Thursday, October 27, 2016
Ninth Circuit Revives Laid-Off Worker’s Claim Against Labor Union
By a MetNews Staff Writer
The Ninth U.S. Circuit Court of Appeals yesterday reinstated a laid-off hospital worker’s claim that her union deprived her of fair representation by providing only perfunctory support for her grievance alleging that she was improperly denied the benefit of seniority.
U.S. District Judge Manuel Real of the Central District of California erred in granting summary judgment in favor of the union in the suit brought by Starla Rollins, a former billing clerk employed for over 20 years by Community Hospital of San Bernardino, Judge William Fletcher wrote for the panel.
Rollins had been represented since 2002 by Service Employees International Union-United Healthcare Workers West, or SEIU-UHW, and had been active in the union.
In 2007, according to the evidence opposing summary judgment, she was offered a promotion from “ward clerk” to “billing coordinator.” Worried that she would lose seniority, she asked the union to negotiate a side agreement on her behalf, and a pact was reached providing that if her position were to be eliminated as part of a reduction in force, she would be permitted to “bump” back to her ward clerk classification.
The following year, a new collective bargaining agreement was reached between the hospital and the union, providing in part that no employee “shall suffer any reduction in wages, benefits or other terms and conditions of employment, economic or otherwise, as a result of coverage under this Agreement.”
The CBA provided, further, that “[u]pon mutual agreement, the Union and the Employer may agree to an alternative arrangement regarding reduction in force.”
In 2012, the hospital implemented a reduction in force, implemented by a memorandum of understanding between the hospital and the union. Workers were offered severance, training opportunities, and the right to bid for other open positions at the hospital.
That agreement did not prohibit “bumping,” nor did it eliminate the ward clerk position that Rollins was allowed to return to under her side agreement. In October 2012, however, Rollins was told that she was being laid off, and that the 2007 agreement, which had been memorialized in emails, was not enforceable.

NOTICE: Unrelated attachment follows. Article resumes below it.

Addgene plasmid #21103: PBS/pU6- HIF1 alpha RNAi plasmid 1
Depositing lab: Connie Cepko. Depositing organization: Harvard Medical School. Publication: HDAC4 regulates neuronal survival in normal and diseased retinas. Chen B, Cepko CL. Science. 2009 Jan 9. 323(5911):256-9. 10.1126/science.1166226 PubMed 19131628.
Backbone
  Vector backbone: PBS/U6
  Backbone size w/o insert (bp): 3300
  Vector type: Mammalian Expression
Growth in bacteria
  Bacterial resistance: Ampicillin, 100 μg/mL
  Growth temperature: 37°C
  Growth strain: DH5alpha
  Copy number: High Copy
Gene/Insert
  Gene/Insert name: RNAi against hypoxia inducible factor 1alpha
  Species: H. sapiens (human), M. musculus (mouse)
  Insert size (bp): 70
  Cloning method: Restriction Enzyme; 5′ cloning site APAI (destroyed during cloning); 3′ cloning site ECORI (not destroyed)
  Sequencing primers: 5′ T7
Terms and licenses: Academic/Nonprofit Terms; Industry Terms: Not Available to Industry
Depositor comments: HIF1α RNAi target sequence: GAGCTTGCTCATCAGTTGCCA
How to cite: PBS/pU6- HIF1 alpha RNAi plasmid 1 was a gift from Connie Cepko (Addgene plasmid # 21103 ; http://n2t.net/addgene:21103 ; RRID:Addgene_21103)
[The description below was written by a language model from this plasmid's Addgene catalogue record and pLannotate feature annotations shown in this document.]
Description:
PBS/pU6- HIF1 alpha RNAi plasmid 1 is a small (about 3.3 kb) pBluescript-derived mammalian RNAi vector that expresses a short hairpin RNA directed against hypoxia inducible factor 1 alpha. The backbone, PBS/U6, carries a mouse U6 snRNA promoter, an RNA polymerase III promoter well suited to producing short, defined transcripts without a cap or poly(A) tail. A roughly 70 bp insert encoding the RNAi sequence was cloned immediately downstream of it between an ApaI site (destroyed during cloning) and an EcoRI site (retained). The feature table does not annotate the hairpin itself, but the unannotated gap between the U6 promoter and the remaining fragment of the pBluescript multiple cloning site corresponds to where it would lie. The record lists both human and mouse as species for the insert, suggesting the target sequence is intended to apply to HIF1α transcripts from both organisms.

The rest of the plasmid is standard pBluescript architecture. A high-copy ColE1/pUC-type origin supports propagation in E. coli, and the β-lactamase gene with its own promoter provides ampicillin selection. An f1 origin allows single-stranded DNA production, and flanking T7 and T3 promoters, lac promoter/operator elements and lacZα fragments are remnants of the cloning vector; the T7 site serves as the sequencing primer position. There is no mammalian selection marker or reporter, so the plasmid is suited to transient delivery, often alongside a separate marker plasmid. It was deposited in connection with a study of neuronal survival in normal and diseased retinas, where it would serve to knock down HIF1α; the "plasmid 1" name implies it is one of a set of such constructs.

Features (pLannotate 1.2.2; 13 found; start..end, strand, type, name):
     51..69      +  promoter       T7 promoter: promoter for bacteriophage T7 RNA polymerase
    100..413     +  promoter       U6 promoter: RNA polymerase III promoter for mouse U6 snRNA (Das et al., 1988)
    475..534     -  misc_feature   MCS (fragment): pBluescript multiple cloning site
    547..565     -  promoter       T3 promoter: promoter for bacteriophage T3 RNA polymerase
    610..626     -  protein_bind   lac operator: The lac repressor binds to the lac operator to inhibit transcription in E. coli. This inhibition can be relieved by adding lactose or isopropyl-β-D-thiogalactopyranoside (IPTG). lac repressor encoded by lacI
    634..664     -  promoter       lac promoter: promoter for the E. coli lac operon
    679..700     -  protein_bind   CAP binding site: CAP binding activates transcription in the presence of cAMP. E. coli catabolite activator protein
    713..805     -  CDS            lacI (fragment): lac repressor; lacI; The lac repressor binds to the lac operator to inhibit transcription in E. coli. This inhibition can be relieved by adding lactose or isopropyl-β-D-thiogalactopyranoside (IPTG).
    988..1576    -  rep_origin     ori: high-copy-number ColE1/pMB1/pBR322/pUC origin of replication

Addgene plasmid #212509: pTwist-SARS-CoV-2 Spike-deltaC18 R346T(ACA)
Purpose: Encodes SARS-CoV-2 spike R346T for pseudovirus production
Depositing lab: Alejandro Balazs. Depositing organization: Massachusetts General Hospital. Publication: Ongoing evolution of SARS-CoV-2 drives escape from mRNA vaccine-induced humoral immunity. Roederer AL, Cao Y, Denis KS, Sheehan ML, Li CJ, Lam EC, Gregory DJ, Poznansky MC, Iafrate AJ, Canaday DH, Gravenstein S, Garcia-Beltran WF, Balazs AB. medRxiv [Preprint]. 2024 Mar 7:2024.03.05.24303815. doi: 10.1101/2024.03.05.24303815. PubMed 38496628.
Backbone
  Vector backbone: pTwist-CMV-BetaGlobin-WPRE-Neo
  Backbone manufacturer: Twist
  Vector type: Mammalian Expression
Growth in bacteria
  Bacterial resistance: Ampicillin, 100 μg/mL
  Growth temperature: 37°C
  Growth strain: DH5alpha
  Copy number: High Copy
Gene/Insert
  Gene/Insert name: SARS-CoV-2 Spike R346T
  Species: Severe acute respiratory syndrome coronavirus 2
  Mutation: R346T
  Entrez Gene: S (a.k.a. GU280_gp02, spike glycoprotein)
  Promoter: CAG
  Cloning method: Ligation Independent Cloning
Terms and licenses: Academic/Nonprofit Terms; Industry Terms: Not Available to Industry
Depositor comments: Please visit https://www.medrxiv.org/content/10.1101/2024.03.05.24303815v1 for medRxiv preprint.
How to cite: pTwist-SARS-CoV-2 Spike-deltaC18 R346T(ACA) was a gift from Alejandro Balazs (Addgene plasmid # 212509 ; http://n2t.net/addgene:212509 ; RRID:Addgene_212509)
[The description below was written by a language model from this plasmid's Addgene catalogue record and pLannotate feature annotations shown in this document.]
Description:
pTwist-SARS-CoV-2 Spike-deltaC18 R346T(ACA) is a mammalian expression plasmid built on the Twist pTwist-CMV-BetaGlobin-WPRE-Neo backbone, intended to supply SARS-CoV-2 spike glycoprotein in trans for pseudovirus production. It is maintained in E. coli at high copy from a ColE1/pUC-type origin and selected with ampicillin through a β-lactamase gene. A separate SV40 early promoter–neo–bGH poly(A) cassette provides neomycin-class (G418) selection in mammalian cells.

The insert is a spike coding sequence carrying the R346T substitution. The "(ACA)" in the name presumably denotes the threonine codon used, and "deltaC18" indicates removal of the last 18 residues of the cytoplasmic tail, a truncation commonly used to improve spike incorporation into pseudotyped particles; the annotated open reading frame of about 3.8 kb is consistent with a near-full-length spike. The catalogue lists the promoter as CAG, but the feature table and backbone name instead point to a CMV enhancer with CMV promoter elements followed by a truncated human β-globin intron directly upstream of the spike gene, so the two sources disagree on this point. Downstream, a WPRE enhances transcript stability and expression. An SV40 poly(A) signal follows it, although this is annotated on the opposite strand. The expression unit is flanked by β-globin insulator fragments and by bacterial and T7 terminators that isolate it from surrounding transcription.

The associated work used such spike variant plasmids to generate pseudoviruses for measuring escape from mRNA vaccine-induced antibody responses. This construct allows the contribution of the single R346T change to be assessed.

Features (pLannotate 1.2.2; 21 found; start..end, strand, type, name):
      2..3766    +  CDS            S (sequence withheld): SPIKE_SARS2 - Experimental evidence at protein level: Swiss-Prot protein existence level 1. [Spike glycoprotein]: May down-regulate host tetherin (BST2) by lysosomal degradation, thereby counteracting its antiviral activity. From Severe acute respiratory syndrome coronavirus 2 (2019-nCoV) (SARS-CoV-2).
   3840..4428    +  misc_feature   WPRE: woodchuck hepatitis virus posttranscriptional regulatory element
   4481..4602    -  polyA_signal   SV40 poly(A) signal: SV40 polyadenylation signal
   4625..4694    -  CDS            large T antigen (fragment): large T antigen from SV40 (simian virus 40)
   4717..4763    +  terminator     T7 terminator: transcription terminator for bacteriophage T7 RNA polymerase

Rollins and several other employees sought to challenge the layoffs under the grievance process, but were unsuccessful. Rollins sued the hospital and the union under the Labor Management Relations Act.
In ruling for the union, Real concluded that the 2007 agreement was enforceable at the time, but was either inadmissible under the parol evidence rule or was superseded by the CBA. Nor, he said, did the union treat Rollins unfairly.
Fletcher disagreed. In his opinion for the appellate panel, he said the 2007 agreement did not conflict with the CBA or with the MOU implementing the layoffs.
Rollins, he went on to say, presented substantial evidence that the union violated both the 2007 agreement and the MOU. He noted that the LMRA applies to all contracts between employers and unions, not just CBAs, and said the 2007 agreement fell within the scope of the act.
Viewing the evidence in the light most favorable to the plaintiff, Fletcher said there was sufficient proof that the union failed to adequately support the grievance. He said the union “never seriously considered Rollins’s rights” under the 2007 agreement, “improperly lumped Rollins with other, non-similarly situated employees,” and failed in its duty to advance the grievance in the absence of uncontested evidence that it lacked merit.
The case is Rollins v. Service Employees International Union-United Healthcare Workers West, 14-55971.